A 12-month-old girl is referred for evaluation of a skin lesion on her left cheek. According to her parents, the lesion was visible at birth and looked like “a red speck.” The lesion grew to its present size over the first 6 months of life. The child’s older sibling, a 2-year-old boy, has no similar lesions. Examination of the lesion reveals a 0.6-cm erythematous papule. No other cutaneous abnormalities are noted.
Infantile or strawberry hemangiomas are the most common benign skin lesions to affect infants, occurring in approximately 5% of babies.1,2 Most lesions, but not all, are present at birth and rapidly grow throughout infancy (proliferative phase). The majority of lesions obtain...
Submit your diagnosis to see full explanation.
Infantile or strawberry hemangiomas are the most common benign skin lesions to affect infants, occurring in approximately 5% of babies.1,2 Most lesions, but not all, are present at birth and rapidly grow throughout infancy (proliferative phase). The majority of lesions obtain maximum size by 3 to 5 months. Deep infantile hemangioma is a less common subtype of infantile hemangioma that manifests subcutaneously and appears blue or skin colored.3 These lesions tend to grow later and longer than superficial hemangiomas.2
Parents are often alarmed by what appears to be a tiny scratch or bruise that rapidly grows into a bright-red, raised lesion. In general, these lesions will resolve spontaneously (involution phase) and not require intervention.3 More aggressive intervention is required for high-risk lesions that are accompanied by functional impairment or ulceration. Lesions of the lip, for example, are prone to ulceration, whereas those on the mid cheek and nose are associated with increased risk for disfigurement or permanent distortion of anatomic landmarks.
Oral propranolol was first reported to involute severe infantile hemangiomas in 2008 and received US Food and Drug Administration indication for this condition in 2014.4,5 This treatment is now considered the gold standard of therapy but requires careful monitoring of blood pressure and serum glucose levels.1 A death from a related β-adrenergic antagonist, nadolol, used to treat an infantile hemangioma in a 10-month-old infant, has been reported.6 Topical timolol has also demonstrated a high degree of efficacy and is a safer alternative to systemic therapy.7,8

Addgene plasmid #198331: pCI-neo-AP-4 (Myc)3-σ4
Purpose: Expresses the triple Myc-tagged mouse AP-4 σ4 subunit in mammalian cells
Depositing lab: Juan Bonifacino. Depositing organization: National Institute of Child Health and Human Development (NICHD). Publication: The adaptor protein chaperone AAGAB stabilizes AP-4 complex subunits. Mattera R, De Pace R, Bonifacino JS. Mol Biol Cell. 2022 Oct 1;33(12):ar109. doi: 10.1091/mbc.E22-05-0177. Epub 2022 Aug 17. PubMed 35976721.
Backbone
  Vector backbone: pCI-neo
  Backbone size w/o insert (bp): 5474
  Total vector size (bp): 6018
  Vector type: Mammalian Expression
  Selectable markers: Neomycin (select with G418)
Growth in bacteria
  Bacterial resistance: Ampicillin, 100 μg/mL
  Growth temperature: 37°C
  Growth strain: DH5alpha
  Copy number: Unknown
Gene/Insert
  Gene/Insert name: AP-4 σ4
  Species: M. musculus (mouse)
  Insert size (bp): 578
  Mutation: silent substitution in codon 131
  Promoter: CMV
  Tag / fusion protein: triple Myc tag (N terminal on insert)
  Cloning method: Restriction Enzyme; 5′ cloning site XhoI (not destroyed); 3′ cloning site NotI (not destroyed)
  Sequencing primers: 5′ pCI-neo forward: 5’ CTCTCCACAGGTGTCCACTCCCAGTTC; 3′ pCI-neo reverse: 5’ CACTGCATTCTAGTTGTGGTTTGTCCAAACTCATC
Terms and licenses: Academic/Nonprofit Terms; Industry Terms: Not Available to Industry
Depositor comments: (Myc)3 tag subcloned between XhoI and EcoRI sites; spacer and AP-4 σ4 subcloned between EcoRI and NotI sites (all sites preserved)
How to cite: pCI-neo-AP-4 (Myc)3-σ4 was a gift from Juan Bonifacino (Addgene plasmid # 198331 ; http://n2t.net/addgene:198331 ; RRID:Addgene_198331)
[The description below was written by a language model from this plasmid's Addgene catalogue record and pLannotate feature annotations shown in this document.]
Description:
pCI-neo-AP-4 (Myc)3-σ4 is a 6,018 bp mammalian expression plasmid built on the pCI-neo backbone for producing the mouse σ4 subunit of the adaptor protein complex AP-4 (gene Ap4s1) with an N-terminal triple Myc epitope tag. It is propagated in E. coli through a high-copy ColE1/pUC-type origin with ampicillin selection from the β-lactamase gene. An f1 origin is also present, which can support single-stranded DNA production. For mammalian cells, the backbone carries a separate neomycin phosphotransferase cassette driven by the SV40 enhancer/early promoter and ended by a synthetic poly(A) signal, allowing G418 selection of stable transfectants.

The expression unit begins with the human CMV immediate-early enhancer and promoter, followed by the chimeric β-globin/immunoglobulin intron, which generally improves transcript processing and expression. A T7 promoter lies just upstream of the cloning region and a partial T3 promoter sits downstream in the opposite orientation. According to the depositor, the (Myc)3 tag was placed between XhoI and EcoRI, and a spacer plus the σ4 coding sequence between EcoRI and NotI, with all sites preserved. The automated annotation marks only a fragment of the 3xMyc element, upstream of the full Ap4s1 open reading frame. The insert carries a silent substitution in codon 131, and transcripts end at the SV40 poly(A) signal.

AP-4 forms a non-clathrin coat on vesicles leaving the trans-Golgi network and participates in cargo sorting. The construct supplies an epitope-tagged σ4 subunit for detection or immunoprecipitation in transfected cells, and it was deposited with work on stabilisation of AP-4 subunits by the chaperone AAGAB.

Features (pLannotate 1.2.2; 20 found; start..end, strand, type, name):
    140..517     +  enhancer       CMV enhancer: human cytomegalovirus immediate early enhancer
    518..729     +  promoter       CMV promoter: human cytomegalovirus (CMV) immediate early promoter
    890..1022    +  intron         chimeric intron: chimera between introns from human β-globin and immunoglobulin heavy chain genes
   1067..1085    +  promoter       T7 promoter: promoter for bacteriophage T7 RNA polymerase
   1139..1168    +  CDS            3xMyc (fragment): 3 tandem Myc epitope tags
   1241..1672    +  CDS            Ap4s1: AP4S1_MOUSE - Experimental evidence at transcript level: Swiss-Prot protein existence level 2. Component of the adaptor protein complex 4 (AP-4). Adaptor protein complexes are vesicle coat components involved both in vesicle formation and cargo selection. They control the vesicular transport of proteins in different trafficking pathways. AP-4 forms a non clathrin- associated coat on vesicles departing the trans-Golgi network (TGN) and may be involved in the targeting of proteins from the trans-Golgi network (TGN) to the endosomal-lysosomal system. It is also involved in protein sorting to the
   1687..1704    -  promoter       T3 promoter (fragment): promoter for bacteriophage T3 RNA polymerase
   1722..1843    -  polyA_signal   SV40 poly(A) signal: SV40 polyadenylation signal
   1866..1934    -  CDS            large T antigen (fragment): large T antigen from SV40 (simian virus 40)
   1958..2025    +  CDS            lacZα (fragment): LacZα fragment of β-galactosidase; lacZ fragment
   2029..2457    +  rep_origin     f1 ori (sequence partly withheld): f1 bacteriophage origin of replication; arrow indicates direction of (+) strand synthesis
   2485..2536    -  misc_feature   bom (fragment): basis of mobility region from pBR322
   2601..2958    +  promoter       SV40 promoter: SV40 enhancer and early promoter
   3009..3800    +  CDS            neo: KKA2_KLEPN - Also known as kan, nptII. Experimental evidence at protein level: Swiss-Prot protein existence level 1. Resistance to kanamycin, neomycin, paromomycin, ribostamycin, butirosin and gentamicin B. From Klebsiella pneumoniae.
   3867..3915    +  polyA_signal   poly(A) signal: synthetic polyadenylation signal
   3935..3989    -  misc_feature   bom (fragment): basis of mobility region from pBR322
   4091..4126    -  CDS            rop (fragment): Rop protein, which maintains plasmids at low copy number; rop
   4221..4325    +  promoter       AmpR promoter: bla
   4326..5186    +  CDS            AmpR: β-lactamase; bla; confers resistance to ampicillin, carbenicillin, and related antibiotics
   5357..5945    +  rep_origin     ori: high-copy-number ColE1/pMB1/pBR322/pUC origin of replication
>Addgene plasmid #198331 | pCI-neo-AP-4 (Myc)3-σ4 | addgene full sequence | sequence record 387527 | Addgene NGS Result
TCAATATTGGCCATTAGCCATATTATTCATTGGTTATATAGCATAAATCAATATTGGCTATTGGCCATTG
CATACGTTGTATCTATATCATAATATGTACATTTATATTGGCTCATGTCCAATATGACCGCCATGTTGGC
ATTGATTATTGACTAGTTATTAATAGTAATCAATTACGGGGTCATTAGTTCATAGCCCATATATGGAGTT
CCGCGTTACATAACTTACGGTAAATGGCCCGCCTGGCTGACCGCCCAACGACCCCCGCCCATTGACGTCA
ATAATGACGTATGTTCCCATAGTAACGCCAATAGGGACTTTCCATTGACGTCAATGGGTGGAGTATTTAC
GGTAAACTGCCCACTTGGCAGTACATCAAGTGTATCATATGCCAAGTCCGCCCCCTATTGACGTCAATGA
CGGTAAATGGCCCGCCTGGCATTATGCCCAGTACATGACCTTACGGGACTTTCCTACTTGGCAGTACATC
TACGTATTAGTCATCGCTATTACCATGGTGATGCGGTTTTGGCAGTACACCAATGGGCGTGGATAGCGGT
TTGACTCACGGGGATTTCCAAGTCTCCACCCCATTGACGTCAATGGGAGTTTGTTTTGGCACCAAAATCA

Stephen Schleicher, MD, is director of the DermDox Center for Dermatology, associate professor of medicine at Commonwealth Medical College, and clinical instructor of dermatology at Arcadia University and Kings College.
1. Krowchuk DP, Frieden IJ, Mancini AJ, et al. Clinical practice guideline for the management of infantile hemangiomas. Pediatrics. 2019;143(1).
2. Chang LC, Haggstrom AN, Drolet BA, et al. Growth characteristics of infantile hemangiomas: implications for management. Pediatrics. 2008;122(2):360-367.
3. Darrow DH, Greene AK, Mancini AJ, Nopper AJ. Diagnosis and management of infantile hemangioma: executive summary. Pediatrics. 2015;136(4):786-791.
4. Léauté-Labrèze C, Dumas de la Roque E, Hubiche T, Boralevi F, Thambo JB, Taïeb A. Propranolol for severe hemangiomas of infancy. N Engl J Med. 2008;358(24):2649-2651.
5. Hemangeol™ [package insert]. Parsippany, NJ: Pierre Fabre Pharmaceuticals, Inc; 2014.
6. McGillis E, Baumann T, LeRoy J. Death associated with nadolol for infantile hemangioma: a case for improving safety. Pediatrics. 2020;145(1):e20191035.
7. Püttgen K, Lucky A, Adams D, et al. Topical timolol maleate treatment of infantile hemangiomas. Pediatrics. 2016;138(3):e20160355.
8. Lin Z, Zhang B, Yu Z, Li H. The effectiveness and safety of topical β-receptor blocker in treating superficial infantile haemangiomas: a meta-analysis including 20 studies [published online December 13, 2019]. Br J Clin Pharmacol. doi: 10.1111/bcp.14196.